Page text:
Gary Burnison is CEO of Korn Ferry. He is the author of Advance: The Ultimate How-To Guide for Your Career and Lose the Resume, Land the Job. For more information, see KFAdvance.com.

Over the past 20 years, I’ve reviewed thousands of resumes, and despite the vast amount of information available on how to write one, only a shockingly small amount of people do it well.

The most impressive resumes concisely and compellingly illustrate one major message: “This is how I made things better for the companies I worked for.” But the one section that gets in the way of this objective is ... well, the “objective” — those few words up at the very top, meant to capture the entirety of a candidate’s career ambitions. Instead, they don’t really say anything at all.

It’s highly outdated and unnecessary. And yet, I still get so many resumes that have one. While it might sound harsh, 90% of the time, I refuse to read through resumes that include an objective.

No objectives, please

Virtually every objective I’ve read has either been too broad or too short, never just right. To say that you’re “seeking a challenging team leadership position” might be true, but it still reveals nothing about what you can do for a prospective employer.

Here are some extreme examples from the Hall of Shame that illustrate why you need to eliminate the objective:

  • San Jose, Calif.-based cybersecurity professional (working remotely, but willing to travel) seeking a CSO role managing a global team of like-minded, talented professionals.
  • Senior-level executive looking to be hired as your next CFO.
  • Looking for an opportunity to make a difference and change the world.

The first one is oddly specific and sounds more like a list of demands than genuine interest in the company. The second is just too “in your face,” while the last objective sounds overly presumptuous.

In general, an objective distracts the hiring manager from focusing on what benefits you bring to the table. It can also make you seem pigeonholed and ruin your chances of being considered for other great opportunities and open positions (because the hiring manager will assume they may be too different from your stated objective).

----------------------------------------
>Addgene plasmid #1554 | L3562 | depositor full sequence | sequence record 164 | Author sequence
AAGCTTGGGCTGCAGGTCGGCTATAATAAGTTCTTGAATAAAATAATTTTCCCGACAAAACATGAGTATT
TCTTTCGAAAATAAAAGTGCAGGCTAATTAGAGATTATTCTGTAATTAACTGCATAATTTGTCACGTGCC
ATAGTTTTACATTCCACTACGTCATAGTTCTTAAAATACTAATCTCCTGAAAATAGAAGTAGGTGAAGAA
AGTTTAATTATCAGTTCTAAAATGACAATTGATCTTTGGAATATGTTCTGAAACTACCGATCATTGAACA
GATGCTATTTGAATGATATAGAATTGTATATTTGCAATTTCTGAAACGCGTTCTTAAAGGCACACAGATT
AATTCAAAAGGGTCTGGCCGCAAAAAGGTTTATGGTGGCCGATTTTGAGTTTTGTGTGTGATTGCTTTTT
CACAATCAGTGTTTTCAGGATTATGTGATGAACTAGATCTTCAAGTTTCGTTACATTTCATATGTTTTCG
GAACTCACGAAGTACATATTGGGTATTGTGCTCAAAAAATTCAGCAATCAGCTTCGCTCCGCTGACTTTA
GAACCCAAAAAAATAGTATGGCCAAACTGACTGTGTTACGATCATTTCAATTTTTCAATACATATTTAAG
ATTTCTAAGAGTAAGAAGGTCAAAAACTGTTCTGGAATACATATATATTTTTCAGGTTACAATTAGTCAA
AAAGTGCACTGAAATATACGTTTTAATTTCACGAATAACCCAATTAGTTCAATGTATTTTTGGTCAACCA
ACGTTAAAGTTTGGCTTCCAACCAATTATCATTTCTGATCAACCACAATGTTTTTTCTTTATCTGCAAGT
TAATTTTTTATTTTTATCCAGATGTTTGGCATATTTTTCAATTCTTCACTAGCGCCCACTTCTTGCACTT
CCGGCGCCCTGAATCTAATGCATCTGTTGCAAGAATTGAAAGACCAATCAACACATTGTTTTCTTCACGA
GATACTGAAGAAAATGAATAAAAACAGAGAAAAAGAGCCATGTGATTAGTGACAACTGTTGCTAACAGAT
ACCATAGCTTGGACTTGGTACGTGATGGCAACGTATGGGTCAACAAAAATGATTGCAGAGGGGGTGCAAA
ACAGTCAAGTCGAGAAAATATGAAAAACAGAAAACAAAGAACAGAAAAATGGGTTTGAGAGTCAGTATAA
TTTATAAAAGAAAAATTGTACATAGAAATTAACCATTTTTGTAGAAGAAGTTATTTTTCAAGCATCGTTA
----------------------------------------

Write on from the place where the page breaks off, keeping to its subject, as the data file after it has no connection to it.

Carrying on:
What you need to focus on depends on your experience

If you’re a job seeker with only few years of experience, a “headline” is a quick way to make an impact. The headline appears below your name, address and other contact information. Here are a few great examples:

  • Award-winning graphic designer
  • Marketing associate with experience running online and social media campaigns
  • Communications manager for fast-growing Fortune 500 company
  • Biochemical engineer with nanotechnology expertise

For mid-level professionals with several years of experience, valuable technical skills and expertise that directly relates to the contribution they will make to their next employer, a “summary” will suffice.

A solid summary might look something like this: “Financial executive with extensive experience building and leading teams. Areas of expertise include: Strategic planning, business process reengineering, SEC reporting and governance...”

Hiring managers hardly spend any time looking at your resume (their first glance lasts about six seconds) if it doesn’t immediately deliver what they’re looking for. So it’s important to use what little amount of space you have wisely.

A version of this article appears on CNBC.com.